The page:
Sunday, 22 February 2009

Palmer Country

Yesterday - a gloriously sunny one, with that sharp ultraclear PreRaphaelite light of early spring - I went walking in Kent with my son. Starting from the beautifully sited, unspoilt village church where, in May, he is getting married (yes, a rare intrusion of family life into the blog), we walked the high ground, with wide far views over the Weald in one direction and, in the other, as far as (amazingly) Epping Forest. Then down into the Darent valley, Samuel Palmer's Valley of Vision - from Lullingstone, where he drew and painted the extraordinary ancient oaks - down along the river to Shoreham, where he lived. Close to London and much visited though it is, the Darent valley, cosily wooded, flanked by rolling hills, remains wonderfully unspoilt, and Shoreham is one of those perfect Kentish villages, right down to the picturesque old pub beside the church. Though neither of us could stand upright beneath its sagging ceilings, we lunched there, before climbing back out of the valley and looping round to return to where we started.
In Shoreham, Samuel Palmer lived initially in a hovel he christened Rat Abbey, before moving in with his father and many comers and goers - including Blake and his fellow Ancients - in a handsome Queen Anne house which is still standing smartly on its enviable riverside plot. As well as painting the extraordinary works that were eventually, long after his death, to bring him fame, Palmer wrote voluminously. He was constantly examining and questioning himself, describing his depressions and exaltations, his frequent religious experiences (divine and diabolical), rhapsodising and lamenting, and all the while feeling his way, with constant self-criticism and much rumination, in his art. Here's one reflection among very, very many:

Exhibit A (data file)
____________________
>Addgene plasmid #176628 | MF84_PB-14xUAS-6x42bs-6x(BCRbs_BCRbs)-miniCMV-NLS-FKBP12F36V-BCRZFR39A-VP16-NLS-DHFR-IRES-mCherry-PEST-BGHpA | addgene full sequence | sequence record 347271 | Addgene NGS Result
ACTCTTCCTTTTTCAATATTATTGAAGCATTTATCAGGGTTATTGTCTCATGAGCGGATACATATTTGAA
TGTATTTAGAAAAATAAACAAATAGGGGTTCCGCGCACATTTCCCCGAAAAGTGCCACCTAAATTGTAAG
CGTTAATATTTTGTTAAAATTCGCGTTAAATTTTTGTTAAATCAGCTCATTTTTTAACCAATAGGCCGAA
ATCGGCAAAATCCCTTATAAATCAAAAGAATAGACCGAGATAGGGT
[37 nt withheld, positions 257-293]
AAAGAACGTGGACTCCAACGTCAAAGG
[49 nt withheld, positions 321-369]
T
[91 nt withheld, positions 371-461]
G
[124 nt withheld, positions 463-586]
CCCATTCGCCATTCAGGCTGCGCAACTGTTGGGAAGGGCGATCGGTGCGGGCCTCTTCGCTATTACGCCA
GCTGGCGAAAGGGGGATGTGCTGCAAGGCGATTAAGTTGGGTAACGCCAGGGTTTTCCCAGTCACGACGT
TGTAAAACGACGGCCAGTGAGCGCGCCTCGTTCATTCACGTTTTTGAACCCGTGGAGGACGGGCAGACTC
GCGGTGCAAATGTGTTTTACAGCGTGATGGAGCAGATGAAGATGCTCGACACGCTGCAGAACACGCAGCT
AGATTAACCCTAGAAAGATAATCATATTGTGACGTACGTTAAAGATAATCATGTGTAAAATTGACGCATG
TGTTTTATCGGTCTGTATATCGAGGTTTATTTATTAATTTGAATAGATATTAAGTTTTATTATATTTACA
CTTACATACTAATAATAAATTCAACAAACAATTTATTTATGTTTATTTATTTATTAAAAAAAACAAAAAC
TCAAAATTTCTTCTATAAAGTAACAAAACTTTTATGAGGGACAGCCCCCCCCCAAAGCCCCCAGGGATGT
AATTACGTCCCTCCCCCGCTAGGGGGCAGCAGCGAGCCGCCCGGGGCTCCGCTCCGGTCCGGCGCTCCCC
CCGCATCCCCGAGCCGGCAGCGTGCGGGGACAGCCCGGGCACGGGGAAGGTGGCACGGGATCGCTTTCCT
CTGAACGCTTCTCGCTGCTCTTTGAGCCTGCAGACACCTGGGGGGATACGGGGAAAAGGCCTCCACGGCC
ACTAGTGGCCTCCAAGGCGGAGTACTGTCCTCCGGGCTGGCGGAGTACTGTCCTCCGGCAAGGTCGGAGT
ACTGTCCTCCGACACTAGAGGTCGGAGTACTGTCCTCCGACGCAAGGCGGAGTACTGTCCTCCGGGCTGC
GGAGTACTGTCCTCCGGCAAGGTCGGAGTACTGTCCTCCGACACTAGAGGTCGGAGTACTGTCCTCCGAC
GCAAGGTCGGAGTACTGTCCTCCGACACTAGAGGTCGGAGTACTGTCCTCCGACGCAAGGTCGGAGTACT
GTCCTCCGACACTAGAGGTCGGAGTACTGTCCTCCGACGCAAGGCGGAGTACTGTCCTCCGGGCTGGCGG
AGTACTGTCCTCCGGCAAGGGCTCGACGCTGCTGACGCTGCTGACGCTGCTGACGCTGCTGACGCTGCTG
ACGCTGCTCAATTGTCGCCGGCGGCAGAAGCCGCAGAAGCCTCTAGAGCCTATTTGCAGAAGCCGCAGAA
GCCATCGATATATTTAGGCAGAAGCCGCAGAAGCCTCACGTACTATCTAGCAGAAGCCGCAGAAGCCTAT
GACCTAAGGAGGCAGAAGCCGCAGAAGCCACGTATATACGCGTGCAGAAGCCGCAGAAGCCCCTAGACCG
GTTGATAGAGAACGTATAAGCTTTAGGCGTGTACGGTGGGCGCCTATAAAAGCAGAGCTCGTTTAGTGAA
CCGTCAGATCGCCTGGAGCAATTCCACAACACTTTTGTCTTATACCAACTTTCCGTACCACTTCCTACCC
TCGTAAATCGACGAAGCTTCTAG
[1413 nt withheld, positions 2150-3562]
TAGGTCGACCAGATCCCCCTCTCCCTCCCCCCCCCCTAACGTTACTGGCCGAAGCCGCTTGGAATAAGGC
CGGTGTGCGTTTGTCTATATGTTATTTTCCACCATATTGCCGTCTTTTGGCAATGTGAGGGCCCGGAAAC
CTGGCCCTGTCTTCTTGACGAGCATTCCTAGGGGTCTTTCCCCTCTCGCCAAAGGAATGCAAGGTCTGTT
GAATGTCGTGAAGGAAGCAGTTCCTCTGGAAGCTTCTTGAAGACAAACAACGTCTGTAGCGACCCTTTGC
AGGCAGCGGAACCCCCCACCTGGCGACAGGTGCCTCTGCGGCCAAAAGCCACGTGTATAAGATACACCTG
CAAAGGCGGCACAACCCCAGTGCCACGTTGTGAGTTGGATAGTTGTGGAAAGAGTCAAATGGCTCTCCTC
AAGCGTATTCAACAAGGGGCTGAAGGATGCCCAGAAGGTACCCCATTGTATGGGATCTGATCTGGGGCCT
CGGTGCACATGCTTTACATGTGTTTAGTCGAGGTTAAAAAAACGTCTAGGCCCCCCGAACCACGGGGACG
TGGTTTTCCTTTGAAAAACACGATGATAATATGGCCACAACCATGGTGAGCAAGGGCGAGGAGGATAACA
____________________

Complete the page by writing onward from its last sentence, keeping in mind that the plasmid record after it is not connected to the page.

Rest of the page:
'Universal nature wears a lovely gentleness of mild attraction; but the leafy lightness, the thousand repetitions of little forms [fractals?!], which are part of its own generic perfection; and who would wish them but what they are? - seem hard to be reconclied with the unwinning severity, the awfulness, the ponderous globosity of Art.'
Ponderous globosity - a lovely phrase...
We saw disappointingly little in the way of wildlife on this walk - partly perhaps because we seemed always to be walking into dazzling sun - but this morning, back in the suburban demiparadise, I saw, for the first time in my life, two kingfishers together. They were perched quite high in the same tree, clearly not in place for fishing. I suspect courtship was on their minds, and they were waiting for me to go away. Which I did.


  1. Once again Nige, I followed along a few paces behind breathing in the smell of damp leaves. I vaguely remember Shoreham from the mid sixties, Frau malty lived for a while in Bromley and we were married there, used to spend the odd Saturday night in Shorehams pubs, wedding in the air ? busy time ahead then.
    This is what one of journalisms lesser ranks thinks of Victorian art, from today's ST, Gill's offering.
    "Victorian painting is art for people who mistrust art unless it is 90% handicraft"
    The statement of a person who spends his life in a darkened room in front of a TFT screen.
    On a lighter note, trouble down t'pong works

  2. Lovely. And Malty, I too disdain the person who put down Victorian paintings. I LOVE the Victorian realists, and the Pre-Raphs, and so on. One of my fave paintings, in the Metropolitan Museum of Art, remains "Joan of Arc," by Bastien-Lepage. Only a Victorian could have painted her that way, like a character in a double-decker novel....

  3. Susan, your next UK visit should include a visit to Northumberlands Wallington hall. The owner of the day, Lady Trevelyan "had 'em up for the weekend" quite often, the Pre Raphs that is. To pay for their b&b they used to paint, on the walls of the main hall, all good stuff. The Trevellyans were Victorian oligarchs, the house also has the desk at which George Macaulay wrote his History of England.